Four charities that raised money for Superstorm Sandy relief efforts have agreed to either accelerate spending or kick in more cash as a result of negotiations with New York state.
Attorney General Eric Schneiderman announced Thursday that the American Red Cross has pledged an additional $6 million to storm victims. That's on top of the $308 million it raised previously for Sandy relief.
Three other charities have agreed to a timetable for spending money still sitting in the bank on the storm's anniversary. They are the New York Annual Conference of the United Methodist Church; Kids in Distressed Situations; and a foundation established by New Orleans Saints quarterback Drew Brees.
Schneiderman has been pressing charities not to sit on large sums of relief aid for extended periods of time.
A year after Superstorm Sandy, U.S. Interior Secretary Sally Jewell announced $162 million in funding Thursday for 45 storm-protection projects from North Carolina to New England.
Jewell made the announcement during a visit to the Forsythe National Wildlife Refuge in Galloway, N.J., near where the hurricane's center came ashore Oct. 29, 2012. The natural buffer helped protect some communities from severe flooding.
The government is providing $15 million for salt marsh restoration along the New Jersey coast, including at Forsythe. It also allocated $4 million to help storm-proof the federal government's Ohmsett oil spill research and test facility in Middletown.
Other restoration funding includes $25 million for the Dyke Marsh Wildlife Preserve south of Alexandria, Va., $20 million for a salt marsh ecosystem at Prime Hook National Wildlife Refuge in Delaware, and $11 million for salt marshes at three locations on Long Island in New York.
In Massachusetts, more than $10 million is being provided for the Muddy Creek Wetland, Parkers Tidal and Round Hill Salt Marsh restoration projects.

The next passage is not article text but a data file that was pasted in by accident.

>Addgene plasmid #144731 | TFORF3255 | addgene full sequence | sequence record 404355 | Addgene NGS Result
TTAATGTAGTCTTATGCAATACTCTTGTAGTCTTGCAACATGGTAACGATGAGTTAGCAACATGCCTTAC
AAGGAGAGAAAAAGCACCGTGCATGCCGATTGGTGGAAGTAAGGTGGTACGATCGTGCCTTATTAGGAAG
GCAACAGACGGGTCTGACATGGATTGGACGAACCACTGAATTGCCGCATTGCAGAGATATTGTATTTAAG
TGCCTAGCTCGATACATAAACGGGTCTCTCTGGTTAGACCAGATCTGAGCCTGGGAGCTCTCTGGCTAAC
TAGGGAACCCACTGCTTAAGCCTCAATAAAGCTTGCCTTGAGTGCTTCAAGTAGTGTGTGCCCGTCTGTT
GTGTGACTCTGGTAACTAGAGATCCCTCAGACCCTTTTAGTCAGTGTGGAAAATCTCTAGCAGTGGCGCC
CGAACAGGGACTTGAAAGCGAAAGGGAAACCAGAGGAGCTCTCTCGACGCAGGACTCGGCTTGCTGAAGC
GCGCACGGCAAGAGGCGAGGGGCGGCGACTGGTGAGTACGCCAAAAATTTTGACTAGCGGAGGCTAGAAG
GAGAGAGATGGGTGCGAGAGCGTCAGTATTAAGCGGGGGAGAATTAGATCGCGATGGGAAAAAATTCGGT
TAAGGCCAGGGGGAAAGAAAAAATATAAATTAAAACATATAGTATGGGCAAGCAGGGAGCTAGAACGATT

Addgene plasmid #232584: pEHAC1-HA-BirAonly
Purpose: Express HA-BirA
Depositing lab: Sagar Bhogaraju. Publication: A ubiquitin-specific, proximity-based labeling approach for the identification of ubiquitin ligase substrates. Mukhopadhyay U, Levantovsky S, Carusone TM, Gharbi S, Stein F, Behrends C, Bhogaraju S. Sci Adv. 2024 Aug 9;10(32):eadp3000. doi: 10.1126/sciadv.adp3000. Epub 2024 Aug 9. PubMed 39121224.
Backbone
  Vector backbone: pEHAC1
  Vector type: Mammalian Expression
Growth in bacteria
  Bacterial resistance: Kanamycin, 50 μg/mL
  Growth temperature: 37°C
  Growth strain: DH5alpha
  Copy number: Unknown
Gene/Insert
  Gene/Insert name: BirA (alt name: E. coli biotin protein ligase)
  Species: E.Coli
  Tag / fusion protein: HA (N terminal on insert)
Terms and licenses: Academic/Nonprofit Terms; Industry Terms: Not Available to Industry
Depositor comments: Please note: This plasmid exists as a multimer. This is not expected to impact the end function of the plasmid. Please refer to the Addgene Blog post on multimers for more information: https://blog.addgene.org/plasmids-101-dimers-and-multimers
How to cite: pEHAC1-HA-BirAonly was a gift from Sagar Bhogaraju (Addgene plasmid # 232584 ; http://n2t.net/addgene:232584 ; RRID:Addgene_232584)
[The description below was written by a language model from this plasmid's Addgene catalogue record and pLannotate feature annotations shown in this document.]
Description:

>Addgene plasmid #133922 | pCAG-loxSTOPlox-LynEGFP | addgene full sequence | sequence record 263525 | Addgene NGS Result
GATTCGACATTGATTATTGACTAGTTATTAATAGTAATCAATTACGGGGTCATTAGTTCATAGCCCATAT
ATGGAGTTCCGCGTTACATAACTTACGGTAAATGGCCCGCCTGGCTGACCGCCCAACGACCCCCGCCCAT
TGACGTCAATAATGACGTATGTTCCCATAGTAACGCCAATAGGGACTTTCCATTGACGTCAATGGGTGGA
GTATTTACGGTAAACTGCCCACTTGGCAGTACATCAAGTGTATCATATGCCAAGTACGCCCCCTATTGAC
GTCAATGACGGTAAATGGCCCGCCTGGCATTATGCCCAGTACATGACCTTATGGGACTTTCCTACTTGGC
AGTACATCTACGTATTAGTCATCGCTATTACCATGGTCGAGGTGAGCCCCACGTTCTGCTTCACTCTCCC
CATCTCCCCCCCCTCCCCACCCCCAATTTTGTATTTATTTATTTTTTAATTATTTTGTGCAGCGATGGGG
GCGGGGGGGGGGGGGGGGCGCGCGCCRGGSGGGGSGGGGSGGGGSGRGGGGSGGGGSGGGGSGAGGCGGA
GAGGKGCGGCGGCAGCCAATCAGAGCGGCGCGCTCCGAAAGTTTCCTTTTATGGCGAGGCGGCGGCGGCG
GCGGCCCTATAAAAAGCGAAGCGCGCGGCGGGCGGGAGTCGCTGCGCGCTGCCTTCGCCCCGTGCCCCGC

Ellis Island will reopen to the public Monday, almost a year after Superstorm Sandy's swells reached 8 feet and badly damaged the iconic former U.S. immigration entry point.
The Oct. 29 storm swamped boilers and electrical systems, and the 27.5-acre island in New York Harbor was without power for months.
The Ellis Island Immigration Museum, housed in the main building on the island, showcases the stories of the millions of immigrants who passed through the island to start their lives in the United States. More than a million documents, photographs and other artifacts at the museum were moved before the storm because it was impossible to maintain the climate-controlled environment needed for their preservation.
The artifacts survived the storm but will remain in their temporary space for the time being. Crews are still working on a revamp so that the next bad storm won't leave the island shuttered for a year, a spokesman said.
Nearby Liberty Island, which also flooded during Sandy, reopened on the Fourth of July.
Two hundred images of Sandy and its aftermath will go on display Tuesday, the anniversary of the storm, at the Museum of the City of New York. "Rising Waters: Photographs of Sandy" was culled from 10,000 submissions from New York City, Long Island and New Jersey.
Some were taken by professionals; others by amateurs; and many by people who suffered personal loss.
The exhibition is arranged thematically: Storm, Destruction, Coping, Home, Relief and Not Over. There are images of anguished faces; houses teetering precariously; church pews filled with salvaged clothing; toll plazas under water; an aerial view of New York City's Breezy Point neighborhood, with row upon row of homes gutted by fire.